Every November, families begin looking forward to a sumptuous meal — marshmallows with yams, stuffing, tossed greens, turkey and pies. These also happen to be key ingredients for a budget that works!
In 1972, Stanford University's Walter Mischel conducted a famous self-control experiment with preschoolers and marshmallows. Each child was placed in a room and given a plate with one marshmallow. They were each told that they could eat the marshmallow, but if they waited for the researcher to get back, they would get an extra marshmallow. The average child lasted three minutes and then ate the marshmallow. However, 30 percent had the self-control to wait the 15 minutes it took for the researcher to come back. Follow-up studies on this group over the decades found that these people were more successful in life. They did better in school, got better jobs as adults and had more stable relationships.
The "marshmallow mindset" is a key to budgeting. People who don't budget are like the little kids who want the marshmallow now. They think a budget is like a straitjacket that limits their options. In reality, a budget is a sign of self-control, and it will pay big dividends. You can skip the budget and eat your marshmallow now, or you can do a budget each month and maybe, someday, become a marshmallow millionaire.
A budget is not tracking what you spend each month, nor is it a general idea of what you think you will spend during an average month. The best budget stuffs all your expenses (including the money you've allotted for savings) into the income you expect for each month. Your November budget will be different from your December budget which will be different from your January budget, etc. Identify your income for each month, and then identify all the expenses that you will incur, accounting for all the places your monthly income will go. No leftovers — because leftover money, without a purpose, will spoil your budget.
Most people get in trouble with their budget by overspending on clothing, entertainment and food. This is because it is easy to "impulse spend" on these items. If you buy things using debit cards or credit cards, it can be challenging to track whether you are spending within your budget. The easiest way to put an end to this budget busting is to toss some green into your wallet or purse. Start using cash for budget categories where you tend to overspend. Set up a separate envelope or colored paperclip for food, entertainment, clothing and mad money. Each payday, take out the cash you would like to spend for these categories and divide it up. When the cash is gone, you are done spending until you get paid again. These "low-cal tossed greens" will definitely trim your spending.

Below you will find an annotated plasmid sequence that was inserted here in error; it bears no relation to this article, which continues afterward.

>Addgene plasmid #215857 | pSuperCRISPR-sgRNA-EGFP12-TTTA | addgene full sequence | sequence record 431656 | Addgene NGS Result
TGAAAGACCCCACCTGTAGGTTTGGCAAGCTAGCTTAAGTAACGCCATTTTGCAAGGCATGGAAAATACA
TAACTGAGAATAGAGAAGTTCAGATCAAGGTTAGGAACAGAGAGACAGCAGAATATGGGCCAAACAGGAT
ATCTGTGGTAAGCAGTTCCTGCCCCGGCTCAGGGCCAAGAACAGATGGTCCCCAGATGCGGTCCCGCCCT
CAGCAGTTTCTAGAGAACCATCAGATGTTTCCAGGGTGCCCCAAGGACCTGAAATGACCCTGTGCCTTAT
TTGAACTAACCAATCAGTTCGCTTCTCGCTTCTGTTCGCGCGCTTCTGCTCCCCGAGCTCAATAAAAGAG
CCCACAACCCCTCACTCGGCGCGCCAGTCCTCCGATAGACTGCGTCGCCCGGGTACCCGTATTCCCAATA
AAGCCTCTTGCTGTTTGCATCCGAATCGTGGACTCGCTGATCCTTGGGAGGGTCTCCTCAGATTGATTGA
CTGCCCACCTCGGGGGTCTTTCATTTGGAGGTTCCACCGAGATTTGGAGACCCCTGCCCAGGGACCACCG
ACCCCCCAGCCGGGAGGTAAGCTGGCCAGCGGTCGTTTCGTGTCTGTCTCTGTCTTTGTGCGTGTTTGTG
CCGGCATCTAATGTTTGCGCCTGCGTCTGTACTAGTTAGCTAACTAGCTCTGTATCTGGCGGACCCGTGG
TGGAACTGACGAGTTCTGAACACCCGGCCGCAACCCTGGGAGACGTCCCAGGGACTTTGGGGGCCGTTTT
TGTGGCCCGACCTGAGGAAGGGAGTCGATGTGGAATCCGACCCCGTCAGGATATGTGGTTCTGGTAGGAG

In order to make a budget work, you have to "talk turkey" with your spouse each month. There needs to be a monthly discussion planning out your budget. You can have one spouse set up the budget, but both spouses need to agree to the final version before you start using it. Couples not used to having a scheduled budget discussion each month may feel uncomfortable starting this new habit, but it can be a key to avoiding money arguments later on. Work together, as a team, to decide how money will be spent. Don't make this a meeting where you beat each other up about past mistakes. Those football teams playing on turkey day have a game plan, working together as a team to win. You need one, too.
If you think doing a budget is mainly a math problem, you are doing it wrong. A budget that works involves P-I-E-S. There is a physical, intellectual, emotional, and even spiritual element to a great budget. A budget has to be a physical document. It can't be something you just keep track of in your head. It needs to be an intellectual exercise that includes all areas of spending. It needs to account for emotional issues that will arise because there will never be enough money to spend on everything we desire. And your budget will benefit if it includes a spiritual element. Best-selling financial author, Dave Ramsey, suggests that prayer can help you deal with financial issues. Involve all four elements of the "PIES," and you will have a great budget.
If you are not doing a monthly budget for your household, start now. You will especially thank yourself during the holiday season — since this is a time of year when many people make regrettable spending choices. You'll be thankful to finally have a budget that works and keeps you financially sound month after month.